South Alabama’s U.S. Army base Fort Rucker, named after Confederate officer Edmund Rucker, is undergoing a name change that will become official in April.

Fort Rucker facilitates nearly all Army Aviation training and some training for the U.S. Air Force. It is home to the U.S. Army Aviation Center of Excellence and the U.S. Army Aviation Technical Test Center, which conducts testing on developmental aircraft. 

The fort was initially named Fort Rucker in 1942 when it officially opened during World War II.

Rucker was a Tennessee native and Confederate officer who began as a private under Gen. George Edward Pickett’s company. In November 1864, Rucker was appointed to acting brigadier general, but the Confederate Congress, which disbanded the following May, never confirmed him.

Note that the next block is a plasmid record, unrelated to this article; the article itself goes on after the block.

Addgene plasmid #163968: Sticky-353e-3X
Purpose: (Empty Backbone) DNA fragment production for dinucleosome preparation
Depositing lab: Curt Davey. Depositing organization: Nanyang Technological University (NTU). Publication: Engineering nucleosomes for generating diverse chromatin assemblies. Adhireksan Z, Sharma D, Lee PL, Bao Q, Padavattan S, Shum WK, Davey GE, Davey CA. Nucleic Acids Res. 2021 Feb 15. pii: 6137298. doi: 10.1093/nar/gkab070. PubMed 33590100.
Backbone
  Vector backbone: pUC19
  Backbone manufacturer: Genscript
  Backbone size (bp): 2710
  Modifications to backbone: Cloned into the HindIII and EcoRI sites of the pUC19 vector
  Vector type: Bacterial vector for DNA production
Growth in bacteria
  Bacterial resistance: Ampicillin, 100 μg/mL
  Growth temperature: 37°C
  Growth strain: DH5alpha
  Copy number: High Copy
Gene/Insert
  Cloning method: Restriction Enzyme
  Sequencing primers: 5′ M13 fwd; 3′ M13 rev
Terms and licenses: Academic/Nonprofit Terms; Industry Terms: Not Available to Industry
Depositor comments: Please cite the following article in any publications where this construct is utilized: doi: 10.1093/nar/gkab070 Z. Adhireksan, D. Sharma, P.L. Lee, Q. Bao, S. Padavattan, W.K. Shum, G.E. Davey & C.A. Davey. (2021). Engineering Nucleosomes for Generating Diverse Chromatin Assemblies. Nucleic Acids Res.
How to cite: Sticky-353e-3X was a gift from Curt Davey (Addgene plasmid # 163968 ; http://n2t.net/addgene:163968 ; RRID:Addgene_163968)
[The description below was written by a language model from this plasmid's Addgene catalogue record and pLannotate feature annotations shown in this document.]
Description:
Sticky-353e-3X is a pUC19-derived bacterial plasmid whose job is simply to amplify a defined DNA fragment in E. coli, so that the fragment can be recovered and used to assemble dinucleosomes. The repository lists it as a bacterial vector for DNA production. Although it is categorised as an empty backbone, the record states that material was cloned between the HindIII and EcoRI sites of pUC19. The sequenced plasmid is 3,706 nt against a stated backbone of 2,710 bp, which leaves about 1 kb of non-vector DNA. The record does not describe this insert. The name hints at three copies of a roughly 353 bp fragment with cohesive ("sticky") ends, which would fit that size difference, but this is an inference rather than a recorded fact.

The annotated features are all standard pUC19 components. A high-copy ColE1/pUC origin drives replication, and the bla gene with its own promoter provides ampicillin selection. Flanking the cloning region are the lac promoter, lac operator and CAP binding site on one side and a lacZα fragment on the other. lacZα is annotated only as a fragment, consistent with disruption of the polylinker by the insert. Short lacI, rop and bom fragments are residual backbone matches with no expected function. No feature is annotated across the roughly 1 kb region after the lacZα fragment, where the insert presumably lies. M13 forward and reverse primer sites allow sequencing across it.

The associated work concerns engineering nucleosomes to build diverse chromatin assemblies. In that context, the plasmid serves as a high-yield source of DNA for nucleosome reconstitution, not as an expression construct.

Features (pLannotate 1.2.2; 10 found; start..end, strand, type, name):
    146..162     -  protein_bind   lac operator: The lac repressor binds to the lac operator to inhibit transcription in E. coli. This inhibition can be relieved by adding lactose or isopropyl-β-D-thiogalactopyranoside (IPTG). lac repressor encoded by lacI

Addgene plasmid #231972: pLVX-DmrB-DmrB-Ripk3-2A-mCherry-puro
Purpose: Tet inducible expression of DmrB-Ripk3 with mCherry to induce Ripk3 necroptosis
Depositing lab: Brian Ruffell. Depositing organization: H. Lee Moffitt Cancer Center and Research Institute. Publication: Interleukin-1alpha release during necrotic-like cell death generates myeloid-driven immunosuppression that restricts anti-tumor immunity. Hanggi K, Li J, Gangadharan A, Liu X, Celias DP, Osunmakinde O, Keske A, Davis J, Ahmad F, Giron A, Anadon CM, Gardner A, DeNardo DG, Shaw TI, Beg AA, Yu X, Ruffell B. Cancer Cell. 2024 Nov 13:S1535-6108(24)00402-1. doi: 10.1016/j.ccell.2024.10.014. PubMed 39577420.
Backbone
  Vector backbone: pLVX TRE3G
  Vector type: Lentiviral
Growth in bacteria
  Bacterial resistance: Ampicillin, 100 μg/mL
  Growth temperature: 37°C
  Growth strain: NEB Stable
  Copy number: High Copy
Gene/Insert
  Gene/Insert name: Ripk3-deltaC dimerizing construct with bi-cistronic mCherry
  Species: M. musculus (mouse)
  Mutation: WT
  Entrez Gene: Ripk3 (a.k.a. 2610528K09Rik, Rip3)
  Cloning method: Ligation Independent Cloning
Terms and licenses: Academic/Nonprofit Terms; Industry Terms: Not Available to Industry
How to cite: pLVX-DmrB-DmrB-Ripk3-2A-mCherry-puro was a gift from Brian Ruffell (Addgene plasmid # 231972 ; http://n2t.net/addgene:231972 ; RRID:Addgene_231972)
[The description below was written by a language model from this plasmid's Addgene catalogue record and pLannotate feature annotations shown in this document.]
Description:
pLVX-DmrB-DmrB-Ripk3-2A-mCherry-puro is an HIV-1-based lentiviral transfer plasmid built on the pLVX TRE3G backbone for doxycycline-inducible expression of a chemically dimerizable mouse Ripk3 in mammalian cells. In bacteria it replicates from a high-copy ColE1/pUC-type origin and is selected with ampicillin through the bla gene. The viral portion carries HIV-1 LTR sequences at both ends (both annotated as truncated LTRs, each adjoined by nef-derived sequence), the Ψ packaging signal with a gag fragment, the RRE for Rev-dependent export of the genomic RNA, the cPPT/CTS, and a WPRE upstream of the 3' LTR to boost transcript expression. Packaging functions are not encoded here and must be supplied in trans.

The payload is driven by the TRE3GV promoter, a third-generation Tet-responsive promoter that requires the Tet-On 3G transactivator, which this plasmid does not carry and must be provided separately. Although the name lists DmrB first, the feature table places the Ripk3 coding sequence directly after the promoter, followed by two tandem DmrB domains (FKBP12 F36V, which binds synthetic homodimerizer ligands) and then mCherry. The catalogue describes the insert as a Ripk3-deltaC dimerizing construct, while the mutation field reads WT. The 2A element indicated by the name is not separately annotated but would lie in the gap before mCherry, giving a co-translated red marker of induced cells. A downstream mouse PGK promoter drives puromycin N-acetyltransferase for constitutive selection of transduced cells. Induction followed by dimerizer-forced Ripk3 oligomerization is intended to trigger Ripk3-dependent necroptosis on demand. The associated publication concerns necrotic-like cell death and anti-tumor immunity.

Rucker sustained wounds in the battles of Franklin and Nashville and was captured by Union forces. 

After the war, Rucker moved to Memphis and worked in the railroad business. In 1869, he moved to Alabama as a railroad superintendent and became an industry leader in Birmingham in the 1880s, working in the coal, steel, sales, land and banking businesses. 

According to reports, Army officials are renaming Fort Rucker Fort Novosel at a ceremony on April 10 at Veterans Park. 

Enterprise-native Michael J. Novosel, Sr. was an aviator during World War II, the Korean War and the Vietnam War. He received a Medal of Honor after saving 29 men in Vietnam despite sustaining heavy damage to his aircraft.

In August, the Naming Commission released an initial report to recommend new names for nine U.S. Army bases named after Confederate officers to Congress. It anticipated the name changes would cost $21 million in total.

The resort estimated that renaming Fort Rucker would cost $1.5 million.